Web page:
Stop inheritance tax perk on pensions, says IFS

The government could raise billions of pounds in revenue by closing inheritance tax loopholes, such as on pensions and AIM shares. Is your pension at risk?

Older couple looking at laptop
(Image credit: Getty Images)

The government should end “unfair” inheritance tax loopholes on pensions and AIM shares, according to the thinktank the Institute for Fiscal Studies (IFS).

Pension pots sit outside the inheritance tax net. Making them liable for the tax could pull in an extra £200 million in revenue, rising to around £400 million in 2029–30, says the IFS.

Currently, any defined contribution pensions can be passed on tax-free if the saver dies before they reach 75. After that age, withdrawals from the pension pot are subject to income tax at the beneficiary’s highest rate.


However, staging an inheritance tax raid on retirement savings before a General Election would be a risky move by the government, given how politically sensitive pensions can be. It could also upset the “grey vote”. 

It remains to be seen what a Labour government would do to pensions, although any so-called tax loopholes are likely to come under the microscope if it won the next election.

Jason Hollands, managing director at the wealth manager Evelyn Partners, says bringing defined contribution (DC) pensions into estates for IHT purposes would be a “very negative move”.

He adds: “IHT is widely believed to be one of the most hated forms of tax – in the eyes of many, akin to graveyard robbery – so extending its reach further would be a very aggressive move.”

IHT receipts hit a record high of £7.5 billion between April 2023 and March 2024, £400 million more compared to a year ago.

Nonetheless, the IFS argues that the government should take action to improve the tax system. It says: “The total number of IHT exemptions is difficult to even count, with the Office of Tax Simplification reporting 88 reliefs a decade ago. The government could make inroads to improving the system in three ways.”

“Stop pensions being used as inheritance tax avoidance vehicles”

The IFS asserts that pensions are becoming inheritance tax avoidance vehicles.

It says: “Those with sufficient other wealth to fund their retirement and who want to pass on some wealth when they die are strongly encouraged (by the tax system and as a result their financial advisers) to use their pension as an inheritance tax avoidance vehicle.

“This exemption serves no economic purpose and is clearly unfair. Pension pots should be brought into the scope of inheritance tax, with an allowance for the fact that income tax may be paid on the income withdrawn from them.”

The thinktank adds that as DC pension pots become more prevalent, thanks to auto-enrolment, the revenue gain from bringing them into the scope of IHT will increase, reaching up to £1-2 billion (in today’s terms) in the coming decades.

According to Hollands, if a government did ever abolish the IHT relief on pensions it would have a “major impact on the beneficiaries of those with residual assets in their private pensions on death, typically children or grandchildren, and would likely encourage people to draw down more heavily on their pensions, or increase lifetime gifting instead”.

“Remove special treatment of AIM shares”

Since 1996, shares listed on the AIM (formerly called the Alternative Investment Market) that have been held for at least two years before death get a 100% relief from IHT as part of business relief.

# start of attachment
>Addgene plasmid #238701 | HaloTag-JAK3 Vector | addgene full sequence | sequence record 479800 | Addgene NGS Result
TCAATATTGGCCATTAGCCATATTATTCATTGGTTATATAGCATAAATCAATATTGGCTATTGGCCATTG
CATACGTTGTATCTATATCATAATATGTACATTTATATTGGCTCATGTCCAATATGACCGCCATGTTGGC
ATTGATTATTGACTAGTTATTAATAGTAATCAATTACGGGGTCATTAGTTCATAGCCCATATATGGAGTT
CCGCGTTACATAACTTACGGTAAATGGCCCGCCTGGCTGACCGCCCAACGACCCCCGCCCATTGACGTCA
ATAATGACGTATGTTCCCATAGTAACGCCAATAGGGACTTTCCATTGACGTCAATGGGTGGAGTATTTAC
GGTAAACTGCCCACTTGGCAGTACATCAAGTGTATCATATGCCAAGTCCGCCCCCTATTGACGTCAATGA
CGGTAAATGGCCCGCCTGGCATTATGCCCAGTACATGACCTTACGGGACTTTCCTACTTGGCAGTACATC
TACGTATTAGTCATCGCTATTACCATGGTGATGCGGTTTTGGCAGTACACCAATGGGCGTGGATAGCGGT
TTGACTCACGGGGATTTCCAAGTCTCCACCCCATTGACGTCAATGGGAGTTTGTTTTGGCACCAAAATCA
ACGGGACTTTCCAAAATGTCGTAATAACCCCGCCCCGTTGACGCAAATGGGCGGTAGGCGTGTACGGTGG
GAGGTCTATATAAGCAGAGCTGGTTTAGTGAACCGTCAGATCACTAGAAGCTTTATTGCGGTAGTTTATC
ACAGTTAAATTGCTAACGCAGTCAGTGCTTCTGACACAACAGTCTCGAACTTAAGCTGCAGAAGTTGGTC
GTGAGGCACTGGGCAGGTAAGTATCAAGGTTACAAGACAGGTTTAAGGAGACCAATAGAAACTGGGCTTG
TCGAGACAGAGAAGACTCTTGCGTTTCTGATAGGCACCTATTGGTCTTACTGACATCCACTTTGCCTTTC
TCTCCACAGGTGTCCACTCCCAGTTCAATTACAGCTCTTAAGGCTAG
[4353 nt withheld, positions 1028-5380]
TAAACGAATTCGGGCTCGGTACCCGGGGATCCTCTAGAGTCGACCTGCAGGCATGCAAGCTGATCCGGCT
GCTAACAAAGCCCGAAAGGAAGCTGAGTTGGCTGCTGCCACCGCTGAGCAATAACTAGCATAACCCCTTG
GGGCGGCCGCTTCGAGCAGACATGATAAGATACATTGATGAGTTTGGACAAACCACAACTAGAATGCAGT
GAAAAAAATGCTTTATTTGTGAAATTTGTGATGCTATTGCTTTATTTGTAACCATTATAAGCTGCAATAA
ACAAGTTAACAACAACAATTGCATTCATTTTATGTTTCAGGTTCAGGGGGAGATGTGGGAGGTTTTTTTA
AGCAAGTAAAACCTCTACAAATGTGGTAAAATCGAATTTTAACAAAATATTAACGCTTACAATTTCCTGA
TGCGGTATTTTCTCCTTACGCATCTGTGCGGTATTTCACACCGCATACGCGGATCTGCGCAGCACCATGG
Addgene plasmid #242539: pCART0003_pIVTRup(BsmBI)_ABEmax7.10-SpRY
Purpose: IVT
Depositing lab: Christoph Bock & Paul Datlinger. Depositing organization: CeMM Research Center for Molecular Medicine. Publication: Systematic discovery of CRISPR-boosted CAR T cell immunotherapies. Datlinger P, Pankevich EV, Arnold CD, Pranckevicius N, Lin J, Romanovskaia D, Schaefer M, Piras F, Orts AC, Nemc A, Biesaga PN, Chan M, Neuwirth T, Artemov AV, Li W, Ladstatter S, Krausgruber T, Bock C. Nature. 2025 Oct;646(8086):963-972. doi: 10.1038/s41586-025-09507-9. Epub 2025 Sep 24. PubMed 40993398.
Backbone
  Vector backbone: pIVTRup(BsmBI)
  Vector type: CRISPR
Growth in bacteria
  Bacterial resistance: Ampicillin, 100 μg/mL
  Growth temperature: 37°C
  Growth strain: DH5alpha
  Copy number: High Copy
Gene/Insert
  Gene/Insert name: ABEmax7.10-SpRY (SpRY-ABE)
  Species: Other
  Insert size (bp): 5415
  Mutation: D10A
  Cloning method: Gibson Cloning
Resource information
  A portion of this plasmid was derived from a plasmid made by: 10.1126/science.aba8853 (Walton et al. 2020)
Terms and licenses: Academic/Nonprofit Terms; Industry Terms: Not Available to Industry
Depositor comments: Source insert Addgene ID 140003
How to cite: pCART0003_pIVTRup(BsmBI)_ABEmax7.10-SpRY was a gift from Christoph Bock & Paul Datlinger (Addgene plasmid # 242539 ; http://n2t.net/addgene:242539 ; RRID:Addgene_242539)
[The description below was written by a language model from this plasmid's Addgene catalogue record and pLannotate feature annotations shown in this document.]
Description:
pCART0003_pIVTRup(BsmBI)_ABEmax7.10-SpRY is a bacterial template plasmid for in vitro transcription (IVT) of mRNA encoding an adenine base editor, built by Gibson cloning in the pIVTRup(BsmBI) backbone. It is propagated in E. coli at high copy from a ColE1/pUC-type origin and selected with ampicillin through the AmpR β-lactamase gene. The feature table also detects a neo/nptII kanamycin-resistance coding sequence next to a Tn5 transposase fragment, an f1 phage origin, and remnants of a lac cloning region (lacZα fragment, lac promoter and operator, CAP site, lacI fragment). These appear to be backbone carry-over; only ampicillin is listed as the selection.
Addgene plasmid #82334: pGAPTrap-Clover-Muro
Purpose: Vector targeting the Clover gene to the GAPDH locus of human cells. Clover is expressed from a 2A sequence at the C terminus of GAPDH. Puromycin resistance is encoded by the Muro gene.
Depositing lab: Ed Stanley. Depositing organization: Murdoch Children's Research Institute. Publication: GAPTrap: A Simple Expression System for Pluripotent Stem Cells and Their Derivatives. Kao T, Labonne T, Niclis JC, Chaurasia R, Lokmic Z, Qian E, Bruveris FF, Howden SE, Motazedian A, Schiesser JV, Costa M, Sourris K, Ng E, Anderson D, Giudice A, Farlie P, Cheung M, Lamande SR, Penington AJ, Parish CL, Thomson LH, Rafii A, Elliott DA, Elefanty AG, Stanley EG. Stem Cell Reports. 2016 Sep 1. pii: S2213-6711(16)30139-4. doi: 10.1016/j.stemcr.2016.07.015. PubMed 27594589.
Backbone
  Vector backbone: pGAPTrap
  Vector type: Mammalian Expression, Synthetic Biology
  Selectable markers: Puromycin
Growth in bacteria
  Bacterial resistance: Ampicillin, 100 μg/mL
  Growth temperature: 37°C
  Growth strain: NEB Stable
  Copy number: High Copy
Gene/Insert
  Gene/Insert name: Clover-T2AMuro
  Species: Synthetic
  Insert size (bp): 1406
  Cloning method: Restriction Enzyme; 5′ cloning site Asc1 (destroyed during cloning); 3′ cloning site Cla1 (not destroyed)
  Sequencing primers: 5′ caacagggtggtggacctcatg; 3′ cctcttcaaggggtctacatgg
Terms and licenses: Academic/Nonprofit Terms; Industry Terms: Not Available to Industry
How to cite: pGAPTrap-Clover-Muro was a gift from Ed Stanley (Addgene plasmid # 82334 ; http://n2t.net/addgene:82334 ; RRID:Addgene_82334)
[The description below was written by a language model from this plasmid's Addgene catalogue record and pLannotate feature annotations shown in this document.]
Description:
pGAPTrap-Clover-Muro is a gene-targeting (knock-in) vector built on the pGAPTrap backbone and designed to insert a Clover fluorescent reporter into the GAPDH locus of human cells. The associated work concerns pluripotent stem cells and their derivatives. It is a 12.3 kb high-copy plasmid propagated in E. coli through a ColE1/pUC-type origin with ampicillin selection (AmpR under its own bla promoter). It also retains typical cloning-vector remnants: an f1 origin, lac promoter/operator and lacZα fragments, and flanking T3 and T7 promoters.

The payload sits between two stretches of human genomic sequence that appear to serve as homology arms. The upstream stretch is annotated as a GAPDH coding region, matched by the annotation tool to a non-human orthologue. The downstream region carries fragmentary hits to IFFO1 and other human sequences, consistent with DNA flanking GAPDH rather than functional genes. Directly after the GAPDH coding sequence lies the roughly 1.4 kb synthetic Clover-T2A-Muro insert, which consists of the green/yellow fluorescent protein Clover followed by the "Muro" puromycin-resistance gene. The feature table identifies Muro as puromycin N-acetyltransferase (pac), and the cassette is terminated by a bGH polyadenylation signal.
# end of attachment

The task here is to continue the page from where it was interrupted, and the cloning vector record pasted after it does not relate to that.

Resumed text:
The IFS says this “distorts investment choices towards these types of shares, particularly for older people seeking to minimise their inheritance tax liability. There is no rationale for this relief based on supporting family businesses as AIM shares are held at arm’s length in a similar way to regular shares”.

It estimates that the removal of business relief for AIM shares could raise around £1.1 billion in the current tax year, rising to £1.6 billion in 2029–30. 

Hollands warns that such a move would have “major ramifications for AIM, which is already shrinking, at a time when it is widely acknowledged that the UK equity markets need a new lease of life as increasing numbers of UK companies are being lured to overseas exchanges like NASDAQ”. 

He adds: “Estimates vary, but AIM portfolios designed to mitigate IHT represent a significant pool of capital for the AIM market.” 

Withdrawing that relief could be very disruptive to AIM, “especially if business relief was yanked away without a transitional period of grace and it might accelerate the trend of moving listings overseas”, says Hollands.

“Cap agricultural and business reliefs”

Agricultural and business reliefs (with the latter including the relief for AIM shares) currently cost around £400 million and £1.4 billion a year, respectively, according to the IFS.

It says that while there is a “strong economic case for completely abolishing” the reliefs, there is “likely to be strong pressure on politicians not to make a change that would raise taxes for those passing on family farms and businesses”.

Therefore, it suggests capping the amount of business and agricultural relief at £500,000 per person, with the unused portion of the allowance being transferable to a surviving spouse or civil partner. This would mean a couple could pass on a farm or business worth £1 million. 

The thinktank estimates that a £500,000 cap would raise £1.4 billion in the current tax year, rising to £1.8 billion in 2029–30. 

Ruth Emery
Contributing editor

Ruth is passionate about helping people feel more confident about their finances. She was previously editor of Times Money Mentor, and prior to that was deputy Money editor at The Sunday Times. 

A multi-award winning journalist, Ruth started her career on a pensions magazine at the FT Group, and has also worked at Money Observer and Money Advice Service. 

Outside of work, she is a mum to two young children, a magistrate and an NHS volunteer.